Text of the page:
Every Monday morning, A Bowl of Good operates like a mullet: business in the front, party in the back.
While the front-of-house workers serve globally inspired meals out of the cafe, the kitchen prepares a week’s worth of meals for 150 strangers before lunchtime.
A Bowl of Good began partnering with Valley Program for Aging Services in October to provide healthy, hardy, local-when-viable sourced meals for Meals on Wheels.
At first, the responsibility of the meal provider was to deliver five days’ worth of bulk meals to senior facilities for distribution. When COVID-19 struck, the traditional means of senior services was flipped on its head as the seven local senior centers shut down to reduce contamination risks and meal needs increased to seven days a week.
VPAS Executive Director Jeri Schaff said A Bowl of Good staff was quick to offer solutions and undertake more work.
“We can only risk contact with our homebound folks once a week. They came up with ideas of how we could do that, how they could prepare and package food, so folks wouldn’t have packaged meals that were not, for lack of a better word, TV dinners,” Schaff said.
A Bowl of Good owner Katrina Didot said the cafe prides itself in maintaining a reputation of using largely locally sourced ingredients, and Meals on Wheels packaged entrees consist of the same quality while moving away from culturally influenced dishes to more classic flavors like pulled pork with sauerkraut and squash casseroles.
Over 1,000 meals are prepared at the kitchen every Monday and picked up by volunteers who run 14 routes in the area, mostly through Harrisonburg and Rockingham County. A Bowl of Good also prepares three days of meals each week — about 400 meals — for Augusta County clients, and staff also provides meals for other areas, such as Rockbridge County, when necessary.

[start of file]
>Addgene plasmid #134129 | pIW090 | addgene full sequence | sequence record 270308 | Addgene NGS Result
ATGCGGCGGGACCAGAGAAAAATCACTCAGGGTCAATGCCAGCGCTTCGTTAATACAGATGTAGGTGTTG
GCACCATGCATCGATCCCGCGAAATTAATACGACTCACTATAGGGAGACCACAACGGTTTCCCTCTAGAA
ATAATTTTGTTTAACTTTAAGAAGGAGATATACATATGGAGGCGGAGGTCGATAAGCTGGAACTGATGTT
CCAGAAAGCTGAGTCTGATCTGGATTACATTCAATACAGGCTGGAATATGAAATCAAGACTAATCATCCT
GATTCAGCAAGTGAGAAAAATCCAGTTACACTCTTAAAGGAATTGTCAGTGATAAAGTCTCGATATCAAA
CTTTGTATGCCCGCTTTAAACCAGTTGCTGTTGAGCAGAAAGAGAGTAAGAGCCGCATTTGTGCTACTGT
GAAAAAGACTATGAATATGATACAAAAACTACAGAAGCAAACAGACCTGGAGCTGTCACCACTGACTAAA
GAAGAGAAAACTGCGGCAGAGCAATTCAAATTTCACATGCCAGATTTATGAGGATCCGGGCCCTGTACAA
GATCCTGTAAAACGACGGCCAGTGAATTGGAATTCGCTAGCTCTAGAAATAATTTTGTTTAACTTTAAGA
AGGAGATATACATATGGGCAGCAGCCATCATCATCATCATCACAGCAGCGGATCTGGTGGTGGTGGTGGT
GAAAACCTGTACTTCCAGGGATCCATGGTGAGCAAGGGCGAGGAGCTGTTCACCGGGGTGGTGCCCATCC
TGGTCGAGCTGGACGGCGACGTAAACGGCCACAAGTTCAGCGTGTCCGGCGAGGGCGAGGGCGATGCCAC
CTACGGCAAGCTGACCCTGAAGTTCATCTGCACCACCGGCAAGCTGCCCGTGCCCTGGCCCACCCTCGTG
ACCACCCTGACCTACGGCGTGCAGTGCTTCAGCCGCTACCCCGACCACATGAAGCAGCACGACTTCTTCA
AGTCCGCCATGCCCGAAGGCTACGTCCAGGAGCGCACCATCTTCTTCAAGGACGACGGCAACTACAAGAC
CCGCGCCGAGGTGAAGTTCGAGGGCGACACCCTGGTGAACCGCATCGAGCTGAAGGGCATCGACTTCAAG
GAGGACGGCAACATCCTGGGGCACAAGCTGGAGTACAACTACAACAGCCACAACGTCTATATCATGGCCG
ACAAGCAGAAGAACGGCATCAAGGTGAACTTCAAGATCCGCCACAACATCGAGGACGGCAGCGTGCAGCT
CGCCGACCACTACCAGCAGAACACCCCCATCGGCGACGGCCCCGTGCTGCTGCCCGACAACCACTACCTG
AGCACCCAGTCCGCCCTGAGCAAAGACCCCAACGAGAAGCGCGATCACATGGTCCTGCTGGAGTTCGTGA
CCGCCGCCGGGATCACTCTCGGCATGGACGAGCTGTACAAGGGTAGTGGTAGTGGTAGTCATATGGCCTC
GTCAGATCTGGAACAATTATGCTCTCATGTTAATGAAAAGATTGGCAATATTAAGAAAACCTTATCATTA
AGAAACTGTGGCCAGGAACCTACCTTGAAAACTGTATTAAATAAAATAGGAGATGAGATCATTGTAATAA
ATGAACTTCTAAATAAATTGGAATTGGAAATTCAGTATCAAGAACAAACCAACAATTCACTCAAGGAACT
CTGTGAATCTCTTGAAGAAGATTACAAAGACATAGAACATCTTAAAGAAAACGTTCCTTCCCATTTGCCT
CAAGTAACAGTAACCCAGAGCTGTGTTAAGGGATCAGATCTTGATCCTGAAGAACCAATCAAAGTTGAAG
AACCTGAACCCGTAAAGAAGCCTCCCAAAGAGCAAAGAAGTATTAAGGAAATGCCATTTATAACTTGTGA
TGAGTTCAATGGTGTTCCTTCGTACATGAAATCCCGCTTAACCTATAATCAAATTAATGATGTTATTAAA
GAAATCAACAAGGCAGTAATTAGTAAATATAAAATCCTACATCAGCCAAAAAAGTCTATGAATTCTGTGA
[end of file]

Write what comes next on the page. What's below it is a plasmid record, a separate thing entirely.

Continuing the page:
In four months, Schaff said, VPAS has delivered almost 47,000 meals, including emergency food and groceries, a service need “a good deal higher” than average.
Previously, qualifying conditions to receive Meals on Wheels were to be 60 and older, homebound and unable to shop for and prepare meals, but the Administration for Community Living qualifies any person 60 and older as homebound during a major disaster declaration.
Both Didot’s mother-in-law and her sister live in Didot’s detached basement space and receive Meals on Wheels because they are unable to prepare meals for themselves. Didot said “it’s a gift” to see the finished products and take into account their feedback to ensure the meals are high quality.
“If they don’t like it, we don’t serve that meal again. I’m thankful to see both ends,” she said. “How the elderly eat matters to me, and I’m a big believer in how we eat influences how we feel.”
Mia Olsen is the Harrisonburg-Rockingham County senior center director who works as a liaison between VPAS volunteers and A Bowl of Good to provide Meals on Wheels to clients. Olsen said the partnership has provided a seamless transition for continued support to the aging population, and she sees the gratifyingly positive impact Meals on Wheels is having on every run.
“Folks are very, very grateful. They compliment the food. They compliment the service. They are happy to see a familiar face, and it’s just a good thing all the way around,” she said. “I always have one lady dressed to the nines, no matter what day it is, no matter if she has to go out, and that’s fun to see, too.”
During the dramatic decrease of sales at the peak of pandemic fears, Didot said, the partnership with VPAS was a blessing.
“It started a steady revenue stream that didn’t have a whole lot of margin. But when COVID came, we valued it very highly. … The cafe sales drastically dropped, but we were still able to maintain Meals on Wheels,” she said.
Schaff said Meals on Wheels, more than ever, is a valuable source of personal contact to aging people in isolation, but the partnership with the Harrisonburg cafe adds a new level of care and consideration being shared with its clients.
“The folks at A Bowl of Good care about the food they are preparing and the people they’re serving it to. Whether it’s the quality of the food, the innovation they put into it. Whether it’s their community focus on a lot of local food — they care about what they are preparing. They put time and effort into it,” she said.